Motion to probe NCC over poor spread of telecom services fails

adminApril 7, 20234 min

Reps Deputy Speaker rules out motion as lacking details and facts, urges sponsor to re-present the motion on a later date

 

 


This followed a motion of urgent public importance brought by Rep. Sergius Ogun (PDP, Edo) during Wednesday’s plenary session titled: ‘Need to Investigate the Non-Provision of Mobile Telecommunication Network Services to the Underserved and Unserved Areas of Nigeria by the Nigerian Communications Commission.’

The lawmaker presented the motion and noted that Section 3 of the Nigerian Communications Act, Cap. N97, Laws of the Federation of Nigeria, 2004, established the Nigerian Communications Commission (NCC) with the responsibility of regulating the communications sector in Nigeria. 

He further noted that by the provisions of  Section 4 of the Nigerian Communications Act, Cap. N97, Laws of the Federation of Nigeria, 2004, the Nigerian Communications Commission (NCC) is saddled with the responsibility of facilitating investments and entry into the Nigerian market to provide and supply communication services, equipment and facilities.

 


Also aware that the Nigerian Communications Act, Cap. N97, Laws of the Federation of Nigeria, 2004, empowers the Nigerian Communications Commission (NCC) to receive two and a half per cent (2.5%) of the annual turnover of the mobile telecommunication network operators as an annual license renewal fee. 

Further aware that the Nigerian Communications Commission (NCC) is expected to utilize the funds generated from the contributions of mobile telecommunication network operators for implementing the Universal Access Strategy and programme in accordance with the Federal government policy of ensuring that telecommunications services penetrate all nooks and crannies of the country,” he concluded.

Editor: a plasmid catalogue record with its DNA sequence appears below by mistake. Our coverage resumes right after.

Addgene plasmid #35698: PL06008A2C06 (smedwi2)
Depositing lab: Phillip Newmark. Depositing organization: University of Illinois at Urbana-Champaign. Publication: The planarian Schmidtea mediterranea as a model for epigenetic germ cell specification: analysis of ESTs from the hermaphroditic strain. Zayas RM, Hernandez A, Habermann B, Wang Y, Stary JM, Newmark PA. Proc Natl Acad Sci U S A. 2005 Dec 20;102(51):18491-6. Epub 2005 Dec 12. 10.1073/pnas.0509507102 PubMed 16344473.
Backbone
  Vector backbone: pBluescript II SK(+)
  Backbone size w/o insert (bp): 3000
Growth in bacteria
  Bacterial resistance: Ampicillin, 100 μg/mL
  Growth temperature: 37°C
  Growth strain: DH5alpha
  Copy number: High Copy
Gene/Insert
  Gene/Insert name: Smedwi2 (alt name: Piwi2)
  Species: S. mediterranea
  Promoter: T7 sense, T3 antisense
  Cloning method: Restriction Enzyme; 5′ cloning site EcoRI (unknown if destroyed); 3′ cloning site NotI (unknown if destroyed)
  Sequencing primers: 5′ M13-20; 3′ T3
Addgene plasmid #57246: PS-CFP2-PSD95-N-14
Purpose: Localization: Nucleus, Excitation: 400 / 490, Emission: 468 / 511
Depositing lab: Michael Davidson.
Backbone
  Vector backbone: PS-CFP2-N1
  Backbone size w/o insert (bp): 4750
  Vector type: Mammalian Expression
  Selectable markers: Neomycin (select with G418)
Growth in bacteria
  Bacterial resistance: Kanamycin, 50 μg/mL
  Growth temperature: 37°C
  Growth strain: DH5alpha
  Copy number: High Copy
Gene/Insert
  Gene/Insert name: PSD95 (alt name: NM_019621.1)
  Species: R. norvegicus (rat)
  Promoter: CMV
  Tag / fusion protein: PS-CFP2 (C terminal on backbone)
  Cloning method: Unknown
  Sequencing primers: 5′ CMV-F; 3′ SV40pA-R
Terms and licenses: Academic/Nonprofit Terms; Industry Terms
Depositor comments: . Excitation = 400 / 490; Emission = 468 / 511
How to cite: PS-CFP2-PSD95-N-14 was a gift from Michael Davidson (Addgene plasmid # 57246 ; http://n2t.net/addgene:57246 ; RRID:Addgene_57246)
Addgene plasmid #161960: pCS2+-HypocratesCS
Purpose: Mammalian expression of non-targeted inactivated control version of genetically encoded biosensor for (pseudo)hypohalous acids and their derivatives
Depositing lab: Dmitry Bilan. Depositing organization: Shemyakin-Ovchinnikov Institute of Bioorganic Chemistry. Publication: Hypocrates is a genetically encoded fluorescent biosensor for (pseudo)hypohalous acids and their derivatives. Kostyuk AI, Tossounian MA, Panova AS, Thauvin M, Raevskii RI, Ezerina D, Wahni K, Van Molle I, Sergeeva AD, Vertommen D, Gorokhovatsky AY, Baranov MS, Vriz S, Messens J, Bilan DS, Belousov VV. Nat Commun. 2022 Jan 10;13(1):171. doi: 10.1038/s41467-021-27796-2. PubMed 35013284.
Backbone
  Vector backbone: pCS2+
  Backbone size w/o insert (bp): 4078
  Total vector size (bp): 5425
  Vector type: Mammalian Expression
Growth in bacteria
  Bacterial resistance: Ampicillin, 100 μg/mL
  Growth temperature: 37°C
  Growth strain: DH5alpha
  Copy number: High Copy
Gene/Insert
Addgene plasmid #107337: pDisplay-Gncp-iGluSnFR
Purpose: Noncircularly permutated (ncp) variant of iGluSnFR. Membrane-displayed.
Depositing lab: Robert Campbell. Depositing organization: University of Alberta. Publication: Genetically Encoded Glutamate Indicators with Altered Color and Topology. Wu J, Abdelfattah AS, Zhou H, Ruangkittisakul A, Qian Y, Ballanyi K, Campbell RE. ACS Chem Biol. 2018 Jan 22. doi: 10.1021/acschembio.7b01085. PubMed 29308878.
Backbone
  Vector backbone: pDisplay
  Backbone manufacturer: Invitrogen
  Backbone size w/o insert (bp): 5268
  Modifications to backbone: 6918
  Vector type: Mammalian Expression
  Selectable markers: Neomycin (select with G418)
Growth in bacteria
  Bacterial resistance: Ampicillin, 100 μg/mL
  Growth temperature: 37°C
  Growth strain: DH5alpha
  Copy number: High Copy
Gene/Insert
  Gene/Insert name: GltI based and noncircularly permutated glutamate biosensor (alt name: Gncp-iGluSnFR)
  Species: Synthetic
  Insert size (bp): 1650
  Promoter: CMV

He informed the House that the Nigerian Communications Commission (NCC), on its own, decided to contribute 40% of the fund generated from the 2.5% annual turnover from mobile telecommunication network operators translating to 1% of the annual turnover of the operators to the Universal Service Provision Fund (USPF), a practice common throughout Africa. 

 


The lawmaker further informed the House that the first major infrastructure project attempted by the NCC in this regard was the Emergency Response System (ERS), which led to the construction of Emergency Communications Centres all over the country, with little or no results, although the contract was awarded in millions of United States dollars with annual fiscal appropriations for the said project. 

He was disturbed by the inability of the Nigerian Communications Commission (NCC) to utilise the Universal Service Provision Fund (USPF) to promote the widespread availability and usage of network services and applications throughout Nigeria as enshrined in Section 112 of the Nigerian Communications Act, Cap N97, Laws of the Federation of Nigeria, 2004, is a great disservice to the nation. 

Deputy Speaker, Ahmed Idris Wase, in his ruling, stated that lack of details and facts hindered the motion from being passed and therefore urged the sponsor to re-present the motion on a later day after putting in the necessary work.